Sep 9 2013
The stimuli that children are exposed to from the beginning of life to age 5 have the greatest impact on their development, and they define the health, personality and intellectual capacity of each child. This is why it is crucial to invest early and well in child development. Countries in Latin America and the Caribbean are investing more and more in early childhood development. However, what do we know about our region’s programs and services?
We would like to share with you the new IDB publication entitled Overview of Early Childhood Development Services in Latin America and the Caribbean. The research studies public programs, child care centers and parenting services, in 19 countries in Latin America and the Caribbean with a focus on children ages 0 to 3.
This study confirms that child development services have experienced a major expansion in coverage: enrollment in the programs grew by 117% in the past five years. However, this expansion has not always been accompanied by the necessary resources to ensure the quality of services. For example, despite the rapid growth in the number of children served, staffing increased only 61%. Another parameter that documents this trend is that the number of children per adult is, on average, a caregiver for every six children under the age of 2 years. However, the recommendation is that there should not be no more than three children per adult for babies of 0-1 year and no more than four children of 1-3 years.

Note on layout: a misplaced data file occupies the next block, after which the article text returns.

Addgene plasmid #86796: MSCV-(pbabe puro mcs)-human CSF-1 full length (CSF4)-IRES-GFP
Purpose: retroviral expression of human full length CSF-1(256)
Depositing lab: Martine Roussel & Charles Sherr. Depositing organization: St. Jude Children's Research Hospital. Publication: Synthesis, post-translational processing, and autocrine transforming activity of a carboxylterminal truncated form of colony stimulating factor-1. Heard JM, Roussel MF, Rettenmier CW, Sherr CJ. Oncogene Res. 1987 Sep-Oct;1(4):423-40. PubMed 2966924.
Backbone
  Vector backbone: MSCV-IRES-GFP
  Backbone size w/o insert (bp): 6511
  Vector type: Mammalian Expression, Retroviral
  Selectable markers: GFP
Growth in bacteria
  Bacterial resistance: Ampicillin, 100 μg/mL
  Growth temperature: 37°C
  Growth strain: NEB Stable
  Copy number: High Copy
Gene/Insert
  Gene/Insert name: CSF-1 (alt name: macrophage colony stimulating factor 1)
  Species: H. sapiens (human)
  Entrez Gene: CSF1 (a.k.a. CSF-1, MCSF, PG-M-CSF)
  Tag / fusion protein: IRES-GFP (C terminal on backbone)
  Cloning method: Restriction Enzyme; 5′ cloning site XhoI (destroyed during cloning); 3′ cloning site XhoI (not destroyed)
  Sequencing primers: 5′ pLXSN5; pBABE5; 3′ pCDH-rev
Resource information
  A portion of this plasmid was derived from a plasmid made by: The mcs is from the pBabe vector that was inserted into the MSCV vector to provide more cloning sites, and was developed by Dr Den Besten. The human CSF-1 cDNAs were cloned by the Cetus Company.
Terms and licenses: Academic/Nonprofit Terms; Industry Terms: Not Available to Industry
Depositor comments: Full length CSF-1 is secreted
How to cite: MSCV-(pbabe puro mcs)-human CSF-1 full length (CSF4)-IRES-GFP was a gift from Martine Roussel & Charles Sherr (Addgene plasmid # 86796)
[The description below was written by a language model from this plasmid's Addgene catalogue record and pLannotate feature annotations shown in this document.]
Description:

This book makes a thorough investigation of the costs of the various child development services. The region offers child care services for children ages 0 to 3 using a wide range of modalities. The Andean countries have achieved broad coverage by implementing community-based programs. For example, a mother cares for and feeds groups of eight to ten children in her own home, and she receives a payment from the government for providing this service. By contrast, services in the Southern Cone largely operate through formal institutions where children are grouped by age and cared for by professional staff. It has been estimated that the annual cost per child for child care services totals US$1,239, while the average annual cost per child for parenting programs totals US$247. The analysis also concluded that, despite the recent expansion in the coverage of these services, there is still much work to do to reach the most vulnerable populations.
The study found that strict adherence to health standards at the centers is critical in many cases. Health and safety issues are monitored at just 44% of programs. Since the immune system of young children is not fully developed, this lack of oversight poses a health risk for the children.
Lastly, given the high rates of malnutrition present in the region, child care services could offer another means for the monitoring of growth and development. However, only 4 out of 10 programs provide children with micronutrients, which is a missed opportunity.
These are just some of the topics explored in depth in Overview of Early Childhood Development Services in Latin America and the Caribbean. The first part of the book is devoted to a comparative analysis of the programs in the region. In the second part we review, country by country, the characteristics of its major programs. We hope this book constitutes a useful reference and a working tool for policy makers in the region in the design and reform of policies and programs for early childhood.